Why? Because there’s not a bad scene in it.
“Remains of the Day” takes place during the late thirties right before World War II. England was trying to appease Germany and avoid another all-out conflict. At the forefront of this movement were wealthy, if naïve, landowners like Lord Darlington (played by James Fox) who believed the Treaty of Versailles that ended World War I unfairly punished the Germans and led to the upheavals that paved the way for Hitler.
The film moves back and forth between the late fifties, when Stephens is travelling to visit the unhappily married Sally in hopes of luring her back to Darlington—long after Lord Darlington has died in disgrace and the house has fallen into the hands of a sympathetic, retired American senator (Christopher Reeve)—, and those years at the dawn of the war.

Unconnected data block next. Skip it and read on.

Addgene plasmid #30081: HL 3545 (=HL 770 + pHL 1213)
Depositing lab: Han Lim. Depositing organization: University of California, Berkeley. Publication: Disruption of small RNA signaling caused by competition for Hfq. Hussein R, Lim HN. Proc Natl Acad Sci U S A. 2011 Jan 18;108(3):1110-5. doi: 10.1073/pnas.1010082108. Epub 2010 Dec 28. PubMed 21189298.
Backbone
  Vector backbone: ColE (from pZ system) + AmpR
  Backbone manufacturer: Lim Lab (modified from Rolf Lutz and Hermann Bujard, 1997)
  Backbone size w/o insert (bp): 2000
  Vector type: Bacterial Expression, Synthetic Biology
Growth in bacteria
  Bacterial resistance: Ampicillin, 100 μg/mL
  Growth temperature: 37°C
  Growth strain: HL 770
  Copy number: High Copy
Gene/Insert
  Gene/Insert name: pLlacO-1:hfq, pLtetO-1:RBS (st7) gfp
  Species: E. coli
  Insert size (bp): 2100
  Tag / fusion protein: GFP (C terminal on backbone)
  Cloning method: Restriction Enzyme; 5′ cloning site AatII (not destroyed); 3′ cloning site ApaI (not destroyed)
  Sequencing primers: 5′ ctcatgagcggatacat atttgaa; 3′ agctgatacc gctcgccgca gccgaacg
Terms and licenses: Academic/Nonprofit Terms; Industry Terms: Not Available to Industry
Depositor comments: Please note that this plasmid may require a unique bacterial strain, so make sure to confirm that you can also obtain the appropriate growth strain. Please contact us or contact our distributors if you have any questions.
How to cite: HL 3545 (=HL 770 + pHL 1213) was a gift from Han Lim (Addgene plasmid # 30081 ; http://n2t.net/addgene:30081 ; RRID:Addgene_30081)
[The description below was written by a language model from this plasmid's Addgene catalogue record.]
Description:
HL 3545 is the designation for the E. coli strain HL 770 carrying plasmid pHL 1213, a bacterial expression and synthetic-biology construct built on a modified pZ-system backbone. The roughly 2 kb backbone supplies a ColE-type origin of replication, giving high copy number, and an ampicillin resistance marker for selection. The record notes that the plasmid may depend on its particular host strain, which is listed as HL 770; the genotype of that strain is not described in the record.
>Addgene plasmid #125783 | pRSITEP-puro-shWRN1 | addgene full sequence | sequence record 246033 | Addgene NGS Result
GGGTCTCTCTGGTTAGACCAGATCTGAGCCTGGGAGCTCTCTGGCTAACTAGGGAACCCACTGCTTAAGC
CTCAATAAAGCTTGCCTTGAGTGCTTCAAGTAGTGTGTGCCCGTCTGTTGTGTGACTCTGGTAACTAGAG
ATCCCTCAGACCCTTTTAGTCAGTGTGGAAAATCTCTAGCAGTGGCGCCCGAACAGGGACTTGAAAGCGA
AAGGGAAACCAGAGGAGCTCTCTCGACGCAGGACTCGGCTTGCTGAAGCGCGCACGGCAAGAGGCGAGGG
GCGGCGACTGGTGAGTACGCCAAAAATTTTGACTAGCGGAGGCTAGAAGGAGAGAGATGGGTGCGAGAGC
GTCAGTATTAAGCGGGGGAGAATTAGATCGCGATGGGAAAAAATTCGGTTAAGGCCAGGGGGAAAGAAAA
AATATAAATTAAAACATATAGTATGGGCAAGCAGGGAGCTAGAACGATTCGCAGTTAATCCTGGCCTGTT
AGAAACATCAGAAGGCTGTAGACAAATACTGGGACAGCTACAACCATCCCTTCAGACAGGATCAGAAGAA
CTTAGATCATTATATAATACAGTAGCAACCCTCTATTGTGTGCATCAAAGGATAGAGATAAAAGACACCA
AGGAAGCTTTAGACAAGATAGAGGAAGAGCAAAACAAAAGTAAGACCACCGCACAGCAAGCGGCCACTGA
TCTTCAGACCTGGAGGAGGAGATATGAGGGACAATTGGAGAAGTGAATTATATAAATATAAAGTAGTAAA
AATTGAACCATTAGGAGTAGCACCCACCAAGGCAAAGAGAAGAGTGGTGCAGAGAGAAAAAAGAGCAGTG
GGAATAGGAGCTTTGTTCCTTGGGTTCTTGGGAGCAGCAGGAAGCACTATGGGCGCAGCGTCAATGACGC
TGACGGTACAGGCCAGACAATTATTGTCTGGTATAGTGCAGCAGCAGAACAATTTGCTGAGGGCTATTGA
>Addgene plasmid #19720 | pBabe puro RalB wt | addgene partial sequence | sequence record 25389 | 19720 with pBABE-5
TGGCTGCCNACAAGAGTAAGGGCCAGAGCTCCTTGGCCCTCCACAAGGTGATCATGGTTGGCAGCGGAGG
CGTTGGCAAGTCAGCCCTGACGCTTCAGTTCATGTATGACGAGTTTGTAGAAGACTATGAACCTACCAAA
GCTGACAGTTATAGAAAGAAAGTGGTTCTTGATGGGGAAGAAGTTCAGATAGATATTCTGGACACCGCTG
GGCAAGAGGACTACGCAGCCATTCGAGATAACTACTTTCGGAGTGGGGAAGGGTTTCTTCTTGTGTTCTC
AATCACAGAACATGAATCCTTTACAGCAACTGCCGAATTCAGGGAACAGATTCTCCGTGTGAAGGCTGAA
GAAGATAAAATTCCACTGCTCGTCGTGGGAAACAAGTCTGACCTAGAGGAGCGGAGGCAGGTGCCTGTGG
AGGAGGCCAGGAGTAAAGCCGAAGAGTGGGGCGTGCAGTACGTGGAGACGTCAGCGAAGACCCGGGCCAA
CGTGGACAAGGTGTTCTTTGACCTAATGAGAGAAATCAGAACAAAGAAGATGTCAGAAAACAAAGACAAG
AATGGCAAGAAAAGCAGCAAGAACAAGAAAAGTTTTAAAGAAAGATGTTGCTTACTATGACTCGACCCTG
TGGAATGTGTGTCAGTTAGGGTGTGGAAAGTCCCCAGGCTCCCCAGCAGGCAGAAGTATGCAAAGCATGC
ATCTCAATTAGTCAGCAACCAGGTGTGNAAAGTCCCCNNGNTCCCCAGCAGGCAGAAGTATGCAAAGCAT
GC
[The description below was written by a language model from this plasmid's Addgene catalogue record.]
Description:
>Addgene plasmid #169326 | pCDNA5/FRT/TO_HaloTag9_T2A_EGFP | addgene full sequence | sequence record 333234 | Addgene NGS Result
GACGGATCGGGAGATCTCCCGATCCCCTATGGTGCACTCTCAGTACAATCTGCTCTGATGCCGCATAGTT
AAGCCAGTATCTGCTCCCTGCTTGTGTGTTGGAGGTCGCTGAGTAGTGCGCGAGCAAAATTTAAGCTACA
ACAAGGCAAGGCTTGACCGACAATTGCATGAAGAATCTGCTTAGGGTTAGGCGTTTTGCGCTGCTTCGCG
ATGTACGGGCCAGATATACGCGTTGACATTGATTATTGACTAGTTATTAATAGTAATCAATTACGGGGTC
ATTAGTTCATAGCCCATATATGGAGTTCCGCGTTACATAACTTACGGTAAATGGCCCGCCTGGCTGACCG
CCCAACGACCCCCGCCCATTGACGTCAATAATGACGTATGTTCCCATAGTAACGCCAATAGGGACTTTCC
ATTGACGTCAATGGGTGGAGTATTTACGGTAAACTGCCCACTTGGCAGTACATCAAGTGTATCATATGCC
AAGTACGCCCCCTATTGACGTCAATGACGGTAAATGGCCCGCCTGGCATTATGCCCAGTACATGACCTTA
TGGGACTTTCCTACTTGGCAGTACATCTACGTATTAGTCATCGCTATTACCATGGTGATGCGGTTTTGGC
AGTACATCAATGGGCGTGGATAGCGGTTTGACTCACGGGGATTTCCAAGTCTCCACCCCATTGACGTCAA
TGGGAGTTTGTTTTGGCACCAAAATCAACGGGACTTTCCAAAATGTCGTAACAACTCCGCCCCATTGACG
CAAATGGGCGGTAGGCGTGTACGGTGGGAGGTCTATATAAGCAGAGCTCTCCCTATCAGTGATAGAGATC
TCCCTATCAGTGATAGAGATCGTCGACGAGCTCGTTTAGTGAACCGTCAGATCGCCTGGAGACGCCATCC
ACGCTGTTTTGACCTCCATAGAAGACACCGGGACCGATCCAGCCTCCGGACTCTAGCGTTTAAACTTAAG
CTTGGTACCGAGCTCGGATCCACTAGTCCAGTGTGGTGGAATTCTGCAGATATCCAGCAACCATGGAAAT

The most amazing aspect of this movie, for me, is the portrait of an absolutely still character at its center. As a writer, I can tell you this is almost impossible to accomplish without putting readers or viewers to sleep.
The scene I love the most sharply illustrates Stephens’ stillness. Miss Kenton regularly brings flowers into his room, even though he has told her that he wishes to leave “things as they are.”
One day, she happens upon him reading a book. When the scene begins, he’s sitting in a chair. Naturally, Miss Kenton wants to know the title, but he doesn’t want to show her what it is, because, as we discover, it’s simply a romance of the type he prefers in order to “perfect my use of the language.” He gets up, clutching the book to his chest. But she persists, finally backing him into a corner.
What a lovely gesture that is. Each time I see the movie, I marvel at how the quiet flick of fingers can tell the story of a life, something all good writers aim to do.